The AGO Department celebrates its first year with an exhibition that explores the history of the Caribbean



A department of the Art Gallery of Ontario that brings together art from Africa and the African diaspora is celebrating its first year and first comprehensive exhibition.

AGO’s Global Africa and Diaspora Arts Department, established last October, organized the exhibition titled “Fragments of Epic Memory”, featuring works by more than 30 artists of Caribbean descent. Many of these artists are based in Toronto and Canada. The exhibition, which opened on September 1, 2021, will run until February 21, 2022.

“Fragments of Epic Memory” includes historical photographs, paintings, papier-mâché, sculptures and multimedia experiences. All the works are rooted in the Caribbean after 1838.

The exhibition, freely organized in chronological order, highlights the arrival of commercial photography in the region in the 1840s and the impact of the post-emancipation period on the present day.

Julie Crooks, curator of AGO’s Arts of Global Africa and the Diaspora, said the exhibit includes more than 200 photographs from the Montgomery Collection of Caribbean Photographs, which AGO acquired in 2019. Crooks organized the exposure.

The Montgomery Collection itself contains over 3,500 historical images from 34 countries, including Jamaica, Barbados, and Trinidad and Tobago. The images are studio portraits, landscapes and tourist sights and the photos document the lands, people and cultures. The collection covers the period from 1840 to 1950 and includes images produced by regional and international photographers and studios.

“We’ve been thinking about this exhibit since 2019, when we acquired the Montgomery Caribbean Photography Collection,” Crooks told CBC Toronto over the weekend.

Photographs exhibited at the AGO as part of the Fragments of Epic Memory exhibition. (Michael Aitkens / CBC)

Crooks said it took about two years for the AGO to put on the show. She was responsible for sorting and selecting the photos from the Montgomery collection.

“What you see in the collection is the kind of experience people have lived in the mainly British Caribbean, but also the French Caribbean and a bit of the Hispanic Caribbean.”

Crooks said the exhibit is important to Canada because Caribbean communities have existed in Canada for a long time.

“Caribbean individuals have been here since the 1910s. It’s a Caribbean story, a Caribbean story, but also a Canadian story. We don’t make enough use of this story, especially through visual culture or photography. rare opportunity to see this moment in history through photography, ”she said.

Crooks said the exhibit was personal to her because her mother was from Barbados and the exhibit curation gave her the opportunity to look at her own story, gain insight and knowledge, as well. as the history of visual arts and practice in the region.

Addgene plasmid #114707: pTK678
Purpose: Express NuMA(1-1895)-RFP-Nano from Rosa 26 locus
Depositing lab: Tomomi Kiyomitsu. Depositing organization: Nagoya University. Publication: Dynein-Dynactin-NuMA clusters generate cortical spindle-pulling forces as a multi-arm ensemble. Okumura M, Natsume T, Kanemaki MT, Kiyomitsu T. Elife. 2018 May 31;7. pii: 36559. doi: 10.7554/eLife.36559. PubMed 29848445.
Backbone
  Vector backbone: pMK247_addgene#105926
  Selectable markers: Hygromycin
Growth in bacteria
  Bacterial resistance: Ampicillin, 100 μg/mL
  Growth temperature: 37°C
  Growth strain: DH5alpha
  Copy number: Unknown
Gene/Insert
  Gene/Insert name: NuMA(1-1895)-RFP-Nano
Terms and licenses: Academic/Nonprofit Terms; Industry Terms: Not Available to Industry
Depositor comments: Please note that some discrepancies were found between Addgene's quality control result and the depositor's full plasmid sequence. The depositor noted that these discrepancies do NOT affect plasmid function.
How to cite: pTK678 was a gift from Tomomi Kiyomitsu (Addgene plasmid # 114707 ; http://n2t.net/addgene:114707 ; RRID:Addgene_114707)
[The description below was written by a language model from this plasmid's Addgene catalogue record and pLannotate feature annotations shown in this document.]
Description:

“For me, it was personal, but it had wider implications for telling stories like this.”

Nelson House, one of the works of art that make up the AGO’s exhibition, Fragments of Epic Memory. (Michael Aitkens / CBC)

Two highlights of the exhibition are the works commissioned by AGO. One is Moko Jumbie, a five-meter-high sculpture by Anglo-Trinidadian artist Zak Ové.

“Inspired by aspects of the African masquerade and Trinidad carnival, it features a masked figure adorned with antique glass beads, cowbells and golden Air Jordan sneakers, standing on towering stilts,” AGO said. in a press release.

Moko Jumbie is on display at Walker Court, the central atrium of AGO.

“Guardian having traveled to the region to protect enslaved peoples from evil, the figure of Moko Jumbie mixes the mythologies of the African diaspora: in Central Africa, ‘Moko’ refers to a healer, while ‘Jumbie’ is a Caribbean term. denoting spirits. in the early 1900s, he was a key figure in carnival celebrations in Trinidad and the Caribbean, ”continues AGO.

The second highlight of the exhibition is Feeding Trafalgar Square by Toronto artist Sandra Brewster. It is a portrait of his mother, a large format photo transfer on wood.

“The latest in a series of photographic tributes to his Guyana-born parents, Brewster’s blue-tinted image connects the past and the present, turning a joyful moment into a moving meditation on what it means to be moved,” a said the AGO in the press release.

Moko Jumbie is a five-meter-tall sculpture by Anglo-Trinidadian artist Zak Ové. (Jessica Ng / CBC)

Feeding Trafalgar Square is a large-scale photo transfer onto wood by Toronto artist Sandra Brewster. (Jessica Ng / CBC)

As for the Department of World Africa and Diaspora Arts, AGO said when it was established last year that it would expand its collections, exhibitions and programs of historical, modern and contemporary art from Africa and of the African diaspora.

The AGO said his creation formalizes work in progress at the art gallery for several years.

Stephan Jost, CEO of AGO, said in a press release in October 2020: “Engaging in the art of global Africa must be at the heart of any program that presents a global vision of visual culture, because its multiple histories and influences intersect, deepen, and in many ways complicate our understanding of Western and contemporary art.

“This new department brings together curators and educators from inside and outside the building, supported by the community, to help us tell these stories.”

Jost added that the creation of the department follows the creation in 2017 of an Indigenous and Canadian art department.

“The museum has to be flexible and responsive if we are to better reflect where we live.”